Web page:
Amazingly enough, such a thing exists, if only in embryonic form, at http://www.livejournal.com/~ucsd. Yes, that Livejournal ‹ the blogging site that half the freshmen that have stepped into the dorms this year use to post melodramatic song lyrics, endless online quiz results and veiled threats against cherished friends. To be more specific, Livejournal is a Web site that allows people to post random updates throughout the day about the meaningless inanities of life (“”8:03 a.m.: I’ve just brushed my teeth. Excited about the day.””) using a Web-based interface. It makes showing the rest of the world the utterly trivial aspects of one’s life much too easy.

    Despite (or maybe because of) its somewhat seedy/stellar reputation among our age group, the Livejournal system has spawned a “”community”” of around 400 UCSD-affiliated members. The “”community”” is nothing more than an amalgamated online journal, where just about anyone can post an update, to which everyone else can respond. Since message threads are shoved back regardless of their importance, the site is dynamic, and it encourages members to constantly watch and participate, lest they get left behind.

    The calamities of last week (and the utter lack of useful correspondence from the administration in a place where students would normally look) highlighted the benefits of paying attention to the UCSD Livejournal community. Nearly immediately after the notice went up on StudentLink (a place you just don’t visit unless it’s registration or grades time), the information had propagated throughout the community. Even more interesting was the response from the students, which ranged from child-like glee to consternation. A lively debate raged about whether or not one should be happy about the entire mess. This is not to imply that the level of discussion was on par with, say, what you might find in a certain student newspaper: “”All of those who are celebrating about there being no school tomorrow are narrow-minded shit-heads.”” Or maybe it is on par.

    Since the announcements and subsequent discussion of fire-related news, the journal community has chatted about upper-division classes, helped a student choose a professor for MMW5, and given admissions advice to a Colorado high school student. All silly and inane, but at a school where more than half of the students commute and on-campus life has been flat-lining for the past two decades, any amount of inane interaction should be welcomed by the powers that be. Even if it has a name that is in part trademarked by the Regents.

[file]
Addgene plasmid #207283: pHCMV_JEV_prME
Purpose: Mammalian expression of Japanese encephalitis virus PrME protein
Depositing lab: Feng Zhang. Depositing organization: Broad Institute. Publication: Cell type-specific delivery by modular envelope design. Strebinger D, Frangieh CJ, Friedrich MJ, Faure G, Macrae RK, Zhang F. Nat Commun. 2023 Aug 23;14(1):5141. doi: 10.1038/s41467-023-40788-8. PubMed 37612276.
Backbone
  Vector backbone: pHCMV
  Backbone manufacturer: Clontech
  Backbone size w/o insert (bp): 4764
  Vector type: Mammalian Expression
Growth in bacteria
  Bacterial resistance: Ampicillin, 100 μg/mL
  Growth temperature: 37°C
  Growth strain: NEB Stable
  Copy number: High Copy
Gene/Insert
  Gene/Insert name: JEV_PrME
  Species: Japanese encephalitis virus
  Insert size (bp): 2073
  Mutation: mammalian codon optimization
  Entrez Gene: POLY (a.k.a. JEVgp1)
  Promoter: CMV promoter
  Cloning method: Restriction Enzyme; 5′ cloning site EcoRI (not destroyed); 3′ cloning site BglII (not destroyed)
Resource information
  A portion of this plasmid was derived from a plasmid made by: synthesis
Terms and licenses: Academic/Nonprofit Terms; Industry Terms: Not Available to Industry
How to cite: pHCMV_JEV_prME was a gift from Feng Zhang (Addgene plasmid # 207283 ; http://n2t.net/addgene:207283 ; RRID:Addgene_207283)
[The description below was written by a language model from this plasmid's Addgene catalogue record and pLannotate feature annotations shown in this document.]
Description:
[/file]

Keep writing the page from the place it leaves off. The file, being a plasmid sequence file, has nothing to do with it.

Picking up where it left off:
aybe I’m being partial to John Muir College, but having talked to each of the provosts at length (with the exception of Revelle College’s, and no doubt Dr. Tom Bond is legendary), I cannot emphasize that UCSD has lost a great man in the passing of Dr. Patrick Ledden, provost of Muir College, last week. The school has lost its best provost. While there is undoubtedly already an endless queue of people that have lined up to say beautiful things about this genial and intelligent man that knew him much better than I did, this writer feels obligated to describe how, having only talked to him at length twice in my time here, he has been one of the most guiding influences in my college experience.

    During orientation, he showed up to help Muir freshmen register for classes. It was Dr. Ledden’s doing that landed me in the physics 4 sequence, which, in turn, has turned me into a physics major and hopefully a physics graduate student next year. It was his words of conviction in the vibrancy and intelligence of the UCSD student population that tipped the balance in deciding against transferring out of this school. I will remember Dr. Ledden as the person that reminded me how beautiful I found numbers and pushed me to study what I found beautiful. I am forever in his debt for that.

    That is his impact on one insolent undergraduate with whom he had only tangential contact. I cannot begin to imagine the impact he made on UCSD students over 30 years.